Ramdas Athawale is a curious phenomenon in Maharashtra’s politics. He leads one of the factions of Republican Party of India (RPI), considered to be the converging point (the party, not the faction) for Dalits, at least in Maharashtra. The party itself came into being after Dr. Ambedkar passed away, so there is no ‘Ambedkar’ legacy.
RPI is known for more for its factions – not because they are active or strong, but because of their sheer number. As per the wiki page, there are some fifty factions in all. The ones that can be named and counted are around twenty.
Athawale started his activism in the late-seventies, influenced by the militant Dalit Panther movement, which was modeled after the Black Panthers in USA. Athawale wasn’t really strong electorally, and was more in news for his lukewarm efforts to unite all the factions of RPI. The other faction leaders were skeptical, and justifiably so. Athawale never had a clear agenda nor a mass base. He hitched his wagon to Congress, and managed to get in Lok Sabha for eleven years (in 1998 from Mumbai, and in 1999 & 2004 from Pandharpur). Then he lost the 2009 elections, got ‘disillusioned’ and hitched his wagon to BJP-Shiv Sena pair. He stayed faithful to BJP when the pair split in 2014 Maharashtra elections. The BJP apparently gave him a written assurance that he will be made a minister at the center, and his party will get some representation in the Maharashtra ministry as well.
After a long wait, he has finally been inducted in the Center.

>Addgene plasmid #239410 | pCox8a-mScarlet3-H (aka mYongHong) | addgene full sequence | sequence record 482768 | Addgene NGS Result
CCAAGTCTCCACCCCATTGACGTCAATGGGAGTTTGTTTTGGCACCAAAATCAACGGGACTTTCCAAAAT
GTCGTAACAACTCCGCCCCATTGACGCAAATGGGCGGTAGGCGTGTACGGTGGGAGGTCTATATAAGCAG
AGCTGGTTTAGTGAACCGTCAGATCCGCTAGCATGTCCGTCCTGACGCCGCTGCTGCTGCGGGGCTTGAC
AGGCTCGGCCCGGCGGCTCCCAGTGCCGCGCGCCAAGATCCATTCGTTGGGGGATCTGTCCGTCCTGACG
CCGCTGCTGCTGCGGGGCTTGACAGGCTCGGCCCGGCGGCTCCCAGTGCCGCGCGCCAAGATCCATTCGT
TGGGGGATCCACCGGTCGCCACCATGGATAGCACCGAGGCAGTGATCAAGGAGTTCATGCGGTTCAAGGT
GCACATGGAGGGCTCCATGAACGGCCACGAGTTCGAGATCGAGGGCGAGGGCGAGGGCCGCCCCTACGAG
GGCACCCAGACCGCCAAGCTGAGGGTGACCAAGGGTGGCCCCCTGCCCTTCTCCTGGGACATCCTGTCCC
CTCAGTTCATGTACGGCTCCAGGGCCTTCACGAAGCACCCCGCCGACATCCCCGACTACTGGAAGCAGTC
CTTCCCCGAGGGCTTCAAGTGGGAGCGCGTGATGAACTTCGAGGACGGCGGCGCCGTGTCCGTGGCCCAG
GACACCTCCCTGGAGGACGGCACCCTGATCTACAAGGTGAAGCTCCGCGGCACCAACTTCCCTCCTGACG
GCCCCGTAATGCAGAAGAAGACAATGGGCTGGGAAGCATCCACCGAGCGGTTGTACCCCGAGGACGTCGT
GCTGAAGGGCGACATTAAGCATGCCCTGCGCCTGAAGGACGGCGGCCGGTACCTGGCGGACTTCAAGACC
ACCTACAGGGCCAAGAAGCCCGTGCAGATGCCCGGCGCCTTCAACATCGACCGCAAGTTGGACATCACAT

And as luck would have it, the ‘anti-Dalit’ image of the BJP seemed getting sharper. The Una incident and Dayashankar Singh utterances happened within a couple of weeks. Athawale was hoping that the Rohith Vemula incident would have been forgotten, but alas!
Athawale’s recent interview becomes important in more ways than one. Just like any seasoned politician (but neither with conviction nor success), he tries to create a diversion by talking about embracing Buddhism and asking why Mayawati hasn’t embraced it so far. As if embracing Buddhism is the first and the last test of being a Dalit leader.
He has the unenviable position of occupying a ministry that is seen as notional at the best, and yet having to defend the party that finally fulfilled his dream. His obsequiousness surpasses that of Venkaiah Naidu!
Leave aside the party that he supports (or claims support from); the bothering question is will Dalits in India always be forced to choose between Devil and the deep blue sea as far as leadership is concerned?